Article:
I had an excellent day training at Loch Vaa near Aviemore. I planned a classic style course of approximately 7K with a mixture of short and long legs. When I’m training alone without tapes or kites I tend to use unmistakable features such as boulders, cairns or structures so as I don’t have to waste time wondering if I’m in the right re-entrant or depression.
Loch Vaa is a huge area of relatively flat, forested moraine with endless knolls and depressions. There are a few tracks and forest roads but plenty of opportunity for running very long legs in vague undulating forest.
Call me sad but spiking a control site after 600m of pace counting on a bearing in flat featureless forest gives me a big buzz. My technique on this type of leg is to run on a bearing and pretty much loose contact with the map whilst sighting off significant trees 50M or so ahead until pacing indicates I’m roughly 70M from the control at which point I try and pick-up the contour detail as I approach the circle. It’s amazing how much accuracy you can achieve with a bearing using this ‘sighting ahead’ technique compared to the more common compass technique of merely checking your direction at regular intervals..I don’t know anywhere else in the UK you can practice this technique such an extent.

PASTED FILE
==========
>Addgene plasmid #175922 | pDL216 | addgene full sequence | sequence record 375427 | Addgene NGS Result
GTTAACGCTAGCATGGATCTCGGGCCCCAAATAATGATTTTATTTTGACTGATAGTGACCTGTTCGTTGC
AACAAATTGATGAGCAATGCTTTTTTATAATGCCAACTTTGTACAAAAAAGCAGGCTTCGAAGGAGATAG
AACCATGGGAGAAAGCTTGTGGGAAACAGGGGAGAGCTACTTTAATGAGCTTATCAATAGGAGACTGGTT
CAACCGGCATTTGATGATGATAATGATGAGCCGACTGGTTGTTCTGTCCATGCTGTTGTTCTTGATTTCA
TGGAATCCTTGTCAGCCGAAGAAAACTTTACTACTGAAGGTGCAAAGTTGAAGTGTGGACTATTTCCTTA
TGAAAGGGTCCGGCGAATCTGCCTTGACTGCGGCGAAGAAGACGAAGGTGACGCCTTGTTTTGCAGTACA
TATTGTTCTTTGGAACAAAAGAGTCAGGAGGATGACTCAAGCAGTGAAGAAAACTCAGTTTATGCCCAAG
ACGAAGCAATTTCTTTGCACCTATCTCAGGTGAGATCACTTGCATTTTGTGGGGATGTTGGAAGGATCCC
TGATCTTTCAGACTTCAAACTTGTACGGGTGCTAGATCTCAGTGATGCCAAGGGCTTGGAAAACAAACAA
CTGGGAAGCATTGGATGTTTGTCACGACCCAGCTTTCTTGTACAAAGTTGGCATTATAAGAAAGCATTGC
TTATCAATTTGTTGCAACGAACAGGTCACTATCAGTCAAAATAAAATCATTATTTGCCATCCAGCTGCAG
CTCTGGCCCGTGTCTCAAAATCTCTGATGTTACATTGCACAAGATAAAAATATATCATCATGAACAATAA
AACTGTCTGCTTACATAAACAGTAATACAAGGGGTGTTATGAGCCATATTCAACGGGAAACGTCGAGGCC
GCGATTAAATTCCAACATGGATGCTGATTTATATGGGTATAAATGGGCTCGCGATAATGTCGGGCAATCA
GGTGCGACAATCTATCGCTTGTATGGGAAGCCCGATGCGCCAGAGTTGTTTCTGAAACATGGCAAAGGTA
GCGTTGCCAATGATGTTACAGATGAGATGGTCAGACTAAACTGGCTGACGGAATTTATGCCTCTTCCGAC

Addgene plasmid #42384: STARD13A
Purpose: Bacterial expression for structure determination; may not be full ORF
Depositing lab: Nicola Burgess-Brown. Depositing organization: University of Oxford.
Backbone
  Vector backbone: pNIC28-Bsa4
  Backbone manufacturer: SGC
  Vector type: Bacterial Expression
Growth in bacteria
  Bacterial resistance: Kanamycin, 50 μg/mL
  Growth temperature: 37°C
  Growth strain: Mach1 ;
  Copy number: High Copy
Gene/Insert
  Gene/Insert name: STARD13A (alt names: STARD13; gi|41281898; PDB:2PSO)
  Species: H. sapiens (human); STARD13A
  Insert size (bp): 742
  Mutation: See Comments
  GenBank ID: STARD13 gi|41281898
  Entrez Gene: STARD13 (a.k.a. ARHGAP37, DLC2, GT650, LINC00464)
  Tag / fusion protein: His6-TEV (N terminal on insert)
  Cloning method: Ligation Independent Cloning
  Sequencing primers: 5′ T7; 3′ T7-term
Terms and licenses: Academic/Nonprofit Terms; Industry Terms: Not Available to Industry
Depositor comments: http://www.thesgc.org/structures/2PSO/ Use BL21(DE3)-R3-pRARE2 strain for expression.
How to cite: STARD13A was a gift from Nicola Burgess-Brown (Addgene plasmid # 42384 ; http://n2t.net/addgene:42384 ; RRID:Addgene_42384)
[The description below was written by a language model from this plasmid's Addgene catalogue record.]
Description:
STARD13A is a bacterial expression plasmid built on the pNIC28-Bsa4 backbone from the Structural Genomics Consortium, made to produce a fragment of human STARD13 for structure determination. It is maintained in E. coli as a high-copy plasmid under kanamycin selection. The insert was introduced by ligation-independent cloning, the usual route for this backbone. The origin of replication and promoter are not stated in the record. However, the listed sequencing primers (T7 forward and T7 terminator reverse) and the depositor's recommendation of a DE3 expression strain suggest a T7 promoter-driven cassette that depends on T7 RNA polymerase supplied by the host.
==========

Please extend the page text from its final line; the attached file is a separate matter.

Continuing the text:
On one of my longest legs I was aiming for a control feature marked as an X on the map indicating a man-made feature. Such features are usually wood structures, seats, or sculptures. Bizarrely, on this occasion, sat in the middle of this vast forest, was a rotting Austin A30! If only I had brought a camera.